PARKERSBURG - It appears West Virginia is in for a colorful fall, although changes may occur sooner and more quickly than in past years.
Craig Minton, a forester with the West Virginia Division of Forestry, said the past summer's high temperatures may bring about foliage changes earlier than expected, with some trees already starting to lose their leaves.
"We think there will be good color, but it may happen a little sooner," he said.
The scientific reason for the color changes is a process called photoperiodism. As the sun moves farther south, the hours of daylight shorten and the temperatures fall, causing leaves to cease production of chlorophyll, the chemical that colors leaves green. As the chlorophyll disappears, the underlying colors of the leaves are unmasked. The next strongest pigment becomes dominant giving the leaves a "new" color.
With nearly 80 percent of the state covered by forests, West Virginia is one of the most tree-packed states in the country, next to Maine and New Hampshire. The varied topography in West Virginia provides a fall color show that begins in late September in the most mountainous and highest-elevated areas and continues through October in the lower-lying areas and Ohio River basins.
For those looking for the best show, the Division of Forestry provides weekly reports of the best fall foliage areas in the state and recommends scenic routes for picturesque trips. The reports are posted on the Division of Forestry website at www.wvforestry.com and on the Division of Tourism website at www.wvtourism.com.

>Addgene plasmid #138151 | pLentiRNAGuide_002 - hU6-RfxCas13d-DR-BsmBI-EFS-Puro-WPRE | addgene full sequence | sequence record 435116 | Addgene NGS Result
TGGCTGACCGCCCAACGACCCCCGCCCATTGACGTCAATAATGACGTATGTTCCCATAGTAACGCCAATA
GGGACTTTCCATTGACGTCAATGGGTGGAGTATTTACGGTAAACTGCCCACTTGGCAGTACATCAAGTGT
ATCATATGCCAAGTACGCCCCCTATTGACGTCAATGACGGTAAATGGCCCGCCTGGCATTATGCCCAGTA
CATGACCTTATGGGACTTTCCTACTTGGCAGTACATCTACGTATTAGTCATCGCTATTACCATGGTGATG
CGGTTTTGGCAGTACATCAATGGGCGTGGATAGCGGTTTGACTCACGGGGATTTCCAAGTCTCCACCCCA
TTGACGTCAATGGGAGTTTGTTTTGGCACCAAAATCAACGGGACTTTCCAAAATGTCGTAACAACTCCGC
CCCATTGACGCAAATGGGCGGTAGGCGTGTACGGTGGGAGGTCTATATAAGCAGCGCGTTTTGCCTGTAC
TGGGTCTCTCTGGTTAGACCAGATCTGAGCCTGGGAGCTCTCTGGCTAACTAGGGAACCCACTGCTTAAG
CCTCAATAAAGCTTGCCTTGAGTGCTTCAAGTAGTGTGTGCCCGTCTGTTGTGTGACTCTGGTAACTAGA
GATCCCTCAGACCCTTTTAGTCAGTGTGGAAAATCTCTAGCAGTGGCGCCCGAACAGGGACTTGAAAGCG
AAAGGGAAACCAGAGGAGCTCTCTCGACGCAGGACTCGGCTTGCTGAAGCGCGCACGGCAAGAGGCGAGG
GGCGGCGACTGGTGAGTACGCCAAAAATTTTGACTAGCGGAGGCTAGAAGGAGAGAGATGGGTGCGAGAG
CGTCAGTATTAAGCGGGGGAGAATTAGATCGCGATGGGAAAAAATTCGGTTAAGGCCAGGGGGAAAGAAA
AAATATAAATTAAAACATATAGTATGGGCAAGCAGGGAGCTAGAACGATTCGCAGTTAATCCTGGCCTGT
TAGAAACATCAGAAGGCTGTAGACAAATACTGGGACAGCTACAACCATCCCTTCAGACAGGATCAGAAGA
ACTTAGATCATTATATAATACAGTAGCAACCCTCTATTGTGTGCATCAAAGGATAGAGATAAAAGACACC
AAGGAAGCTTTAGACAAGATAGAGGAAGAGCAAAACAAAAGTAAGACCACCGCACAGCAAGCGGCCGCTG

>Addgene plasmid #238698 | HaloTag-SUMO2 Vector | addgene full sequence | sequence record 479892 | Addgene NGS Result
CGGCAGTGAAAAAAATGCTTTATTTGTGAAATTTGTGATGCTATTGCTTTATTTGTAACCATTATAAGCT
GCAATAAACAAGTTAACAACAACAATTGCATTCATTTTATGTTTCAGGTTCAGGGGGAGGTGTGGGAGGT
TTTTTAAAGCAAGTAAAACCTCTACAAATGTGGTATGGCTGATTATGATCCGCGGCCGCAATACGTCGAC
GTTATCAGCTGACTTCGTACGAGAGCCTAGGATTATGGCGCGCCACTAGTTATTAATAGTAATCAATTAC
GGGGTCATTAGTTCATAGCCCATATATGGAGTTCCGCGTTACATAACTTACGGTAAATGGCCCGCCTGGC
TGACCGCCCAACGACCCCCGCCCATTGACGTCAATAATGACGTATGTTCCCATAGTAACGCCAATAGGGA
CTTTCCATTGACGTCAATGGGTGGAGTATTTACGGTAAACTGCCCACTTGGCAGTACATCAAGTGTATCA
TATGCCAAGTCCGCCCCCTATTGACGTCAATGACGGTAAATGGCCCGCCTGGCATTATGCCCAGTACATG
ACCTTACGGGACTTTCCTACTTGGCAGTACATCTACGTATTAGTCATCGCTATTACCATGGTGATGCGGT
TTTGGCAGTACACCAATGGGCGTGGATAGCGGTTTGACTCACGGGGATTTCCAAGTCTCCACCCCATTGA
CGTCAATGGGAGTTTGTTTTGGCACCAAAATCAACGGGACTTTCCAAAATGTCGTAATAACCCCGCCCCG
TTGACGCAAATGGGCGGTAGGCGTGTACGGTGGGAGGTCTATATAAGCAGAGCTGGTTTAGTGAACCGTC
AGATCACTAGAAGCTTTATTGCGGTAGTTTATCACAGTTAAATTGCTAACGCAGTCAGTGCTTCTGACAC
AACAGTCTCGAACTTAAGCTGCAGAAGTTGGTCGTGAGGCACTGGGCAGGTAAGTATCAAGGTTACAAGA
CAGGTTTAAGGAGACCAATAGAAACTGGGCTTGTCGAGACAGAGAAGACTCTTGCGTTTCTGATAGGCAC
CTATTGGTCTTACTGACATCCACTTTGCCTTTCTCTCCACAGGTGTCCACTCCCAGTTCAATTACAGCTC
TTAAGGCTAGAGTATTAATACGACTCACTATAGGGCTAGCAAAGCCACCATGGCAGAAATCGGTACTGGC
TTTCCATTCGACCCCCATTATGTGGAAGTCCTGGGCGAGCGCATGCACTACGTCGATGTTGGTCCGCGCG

In past years, West Virginia tourism officials have identified 23 byways and backways which offer picturesque glimpses into the state's history and natural beauty, with two of those located in the Mid-Ohio Valley.
Spanning the width of the state, the Staunton-Parkersburg Turnpike National Scenic Byway witnessed some of the great Civil War battles that determined the future of western Virginia. Begun in 1838, the turnpike followed Indian paths from Staunton, Va., to the Ohio River port at Parkersburg.
The Little Kanawha Byway is described as the most accessible of West Virginia's byways, with Interstate 77 at one end and I-79 at the other. The parkway begins in Mineral Wells and mirrors the banks of the Little Kanawha River.
The Little Muskingum Fall Foliage Tour and Antique Engine Show will be 10 a.m.-6 p.m. Oct. 13 and noon-5 p.m. Oct. 14 along Ohio 26 in eastern and northeastern Washington County.
Sponsored by the Little Muskingum Watershed Association, the self-driving tour will feature stops along Ohio 26 and also features the historic covered bridges along the route, including Hills Covered Bridge, Hune Covered Bridge, Rinard Covered Bridge and others.
The Little Muskingum Watershed Festival will be held near the Rinard Covered Bridge in Ludlow Township and will include garden tractor and tractor pulls, a hog roast, kid pedal tractor pulls and other events both days.
Elsewhere in the the West Virginia/Ohio Region, in southeast Ohio is becoming known for offering colorful fall foliage at Hocking Hills, which now offers a trio of aerial ways for visitors to experience autumn views. Those include hot air ballooning, air tours by Cessna and by zipline.
The Hocking Hills area also offers classic horse-drawn wagon rides at Lake Hope State Park every Saturday from Oct. 10-31. There area also foliage train rides on the Hocking Valley Scenic Railway beginning Oct. 1.
October also gives visitors two free organized scenic fall foliage hikes from which to choose. On Oct. 13, the annual Grandma Gatewood Fall Color Hike takes visitors on the six-mile Grandma Gatewood trail, from Old Man's Cave to Cedar Falls and back, starting at 1 p.m. The three-mile Lake Hope Fall Hike begins at 10 a.m. Oct. 20 with a cup of sassafras tea and ends with bean soup and cornbread at Lake Hope Furnace.
More information about the Hocking Hills activities is available at www.1800Hocking.com or 1-800-Hocking (800-462-5464).